Data vs. Information



What’s the difference between data and information? Industry insiders vow this is no play on semantics. They say patient data could and should be transformed into information. Think of how the internet tracks and mines data about a user’s preferences and likes. For example, if you visit a retailer site often, maybe Amazon or Nordstrom – suddenly you receive frequent advertisements promoting similar products to your previous searches. That is data transformed into information. These same principles or methodology could be applied to patient data. Understanding data could impact healthcare IT areas including population health and precision medicine.


If it seems simple enough for the retail industry and other commercial activities, why not for healthcare? There are hurdles, least of which is privacy. Other concerns are interoperability and getting the data from different sources to link together well. And more challenges lie in using all the data-turned-information to impact point-of-care and improve overall patient health. How can the aggregation of the data be understood and applied to increase patient satisfaction and empower patients and doctor alike? That’s where healthcare IT comes in. Analytics-based protocols and tools can be constructed to create data with purpose (information).


The rise of digital health devices and the desired autonomy of patients will likely incentivize care providers to mine data and use it to improve the patient experience. Sharing of data has demonstrated the power to save lives.  When doctors or specialists can freely coordinate care in an expeditious manner and exchange appropriate charts/scans/images, the patient is usually better served. The trick is getting adoption of industry standards while balancing the need for security and of course, privacy. Plus, the string of ransomware attacks at care organizations is concerning everyone (and those issues seem only to be accelerating).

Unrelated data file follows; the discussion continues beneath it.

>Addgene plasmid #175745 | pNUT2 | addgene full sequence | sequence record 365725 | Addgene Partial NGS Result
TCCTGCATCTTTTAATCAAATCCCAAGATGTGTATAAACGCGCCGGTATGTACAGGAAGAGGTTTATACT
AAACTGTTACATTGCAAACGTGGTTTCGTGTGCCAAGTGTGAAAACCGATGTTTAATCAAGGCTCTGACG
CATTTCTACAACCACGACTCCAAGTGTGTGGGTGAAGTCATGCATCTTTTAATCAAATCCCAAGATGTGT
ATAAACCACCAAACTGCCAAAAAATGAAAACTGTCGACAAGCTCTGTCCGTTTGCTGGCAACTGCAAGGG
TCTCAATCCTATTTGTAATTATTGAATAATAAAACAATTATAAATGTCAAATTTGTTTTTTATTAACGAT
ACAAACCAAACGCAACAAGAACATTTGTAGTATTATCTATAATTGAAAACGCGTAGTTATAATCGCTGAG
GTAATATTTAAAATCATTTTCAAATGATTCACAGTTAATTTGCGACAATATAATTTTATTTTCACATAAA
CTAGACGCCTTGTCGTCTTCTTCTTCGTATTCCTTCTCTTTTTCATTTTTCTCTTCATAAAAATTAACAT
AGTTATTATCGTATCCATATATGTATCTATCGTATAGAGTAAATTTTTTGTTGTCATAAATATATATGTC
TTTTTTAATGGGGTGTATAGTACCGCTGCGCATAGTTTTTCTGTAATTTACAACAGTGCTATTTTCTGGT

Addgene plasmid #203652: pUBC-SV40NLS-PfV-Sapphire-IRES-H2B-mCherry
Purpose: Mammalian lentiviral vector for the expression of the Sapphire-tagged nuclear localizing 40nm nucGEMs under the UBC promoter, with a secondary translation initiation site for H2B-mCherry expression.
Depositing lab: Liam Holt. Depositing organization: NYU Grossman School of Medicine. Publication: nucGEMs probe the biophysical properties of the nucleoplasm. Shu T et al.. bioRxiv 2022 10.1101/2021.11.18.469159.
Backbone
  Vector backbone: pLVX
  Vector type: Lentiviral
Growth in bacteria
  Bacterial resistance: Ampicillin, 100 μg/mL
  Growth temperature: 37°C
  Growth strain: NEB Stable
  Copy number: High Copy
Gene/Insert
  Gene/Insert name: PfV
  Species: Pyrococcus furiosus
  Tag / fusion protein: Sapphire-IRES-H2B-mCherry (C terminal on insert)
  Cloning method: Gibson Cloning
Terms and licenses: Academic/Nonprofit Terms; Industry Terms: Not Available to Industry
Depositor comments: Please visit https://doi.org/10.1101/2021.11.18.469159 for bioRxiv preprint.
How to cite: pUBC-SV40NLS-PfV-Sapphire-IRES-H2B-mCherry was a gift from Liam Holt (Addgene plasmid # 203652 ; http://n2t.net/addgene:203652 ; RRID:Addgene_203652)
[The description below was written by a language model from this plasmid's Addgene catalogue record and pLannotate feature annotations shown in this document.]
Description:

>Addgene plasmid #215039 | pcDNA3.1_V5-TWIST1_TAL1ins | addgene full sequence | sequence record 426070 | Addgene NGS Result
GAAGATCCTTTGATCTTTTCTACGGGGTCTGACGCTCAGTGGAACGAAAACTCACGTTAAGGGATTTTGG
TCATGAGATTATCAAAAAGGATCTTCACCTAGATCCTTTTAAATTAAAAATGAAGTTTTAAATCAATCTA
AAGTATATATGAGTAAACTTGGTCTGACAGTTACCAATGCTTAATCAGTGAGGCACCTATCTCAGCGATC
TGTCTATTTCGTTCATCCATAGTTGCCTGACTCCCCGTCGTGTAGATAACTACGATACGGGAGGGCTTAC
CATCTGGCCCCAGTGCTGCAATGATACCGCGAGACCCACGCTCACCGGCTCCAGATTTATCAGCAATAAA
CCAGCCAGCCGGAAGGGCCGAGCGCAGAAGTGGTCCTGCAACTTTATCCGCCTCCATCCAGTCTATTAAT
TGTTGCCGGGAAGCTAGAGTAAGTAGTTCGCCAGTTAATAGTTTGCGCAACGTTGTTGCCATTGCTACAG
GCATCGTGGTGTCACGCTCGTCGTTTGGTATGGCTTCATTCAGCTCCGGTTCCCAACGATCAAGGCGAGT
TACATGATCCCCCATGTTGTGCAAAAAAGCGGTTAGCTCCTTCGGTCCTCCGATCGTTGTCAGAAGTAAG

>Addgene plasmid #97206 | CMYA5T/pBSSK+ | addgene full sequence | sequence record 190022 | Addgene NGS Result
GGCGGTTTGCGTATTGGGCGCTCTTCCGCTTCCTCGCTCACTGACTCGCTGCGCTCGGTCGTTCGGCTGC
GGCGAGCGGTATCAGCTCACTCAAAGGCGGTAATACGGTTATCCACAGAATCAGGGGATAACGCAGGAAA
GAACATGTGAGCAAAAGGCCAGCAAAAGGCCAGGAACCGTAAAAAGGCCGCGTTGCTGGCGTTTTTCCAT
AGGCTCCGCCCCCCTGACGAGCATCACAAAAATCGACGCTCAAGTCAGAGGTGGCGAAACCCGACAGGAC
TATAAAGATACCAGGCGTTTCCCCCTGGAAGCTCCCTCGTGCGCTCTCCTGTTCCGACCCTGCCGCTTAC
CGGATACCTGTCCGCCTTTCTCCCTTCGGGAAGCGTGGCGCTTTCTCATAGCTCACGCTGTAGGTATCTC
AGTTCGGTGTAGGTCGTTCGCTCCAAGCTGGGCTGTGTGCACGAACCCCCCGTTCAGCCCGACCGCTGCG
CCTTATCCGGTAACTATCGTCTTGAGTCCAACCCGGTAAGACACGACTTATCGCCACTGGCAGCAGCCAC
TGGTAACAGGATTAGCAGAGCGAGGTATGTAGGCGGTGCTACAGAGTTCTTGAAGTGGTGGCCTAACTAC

Healthcare information technology that is patient-centric or caters to patient’s needs is becoming an expectation. Many healthcare systems are in the midst of aligning workflows with data collected in order to improve treatment plans. Real data in the hands of trained professionals and under the right leadership can help all stakeholders (patients and doctors alike) to reach a goal of great quality care at lower costs. Data-driven insights, it seems, can make the difference. Hopefully, the right people are getting into place to take advantage.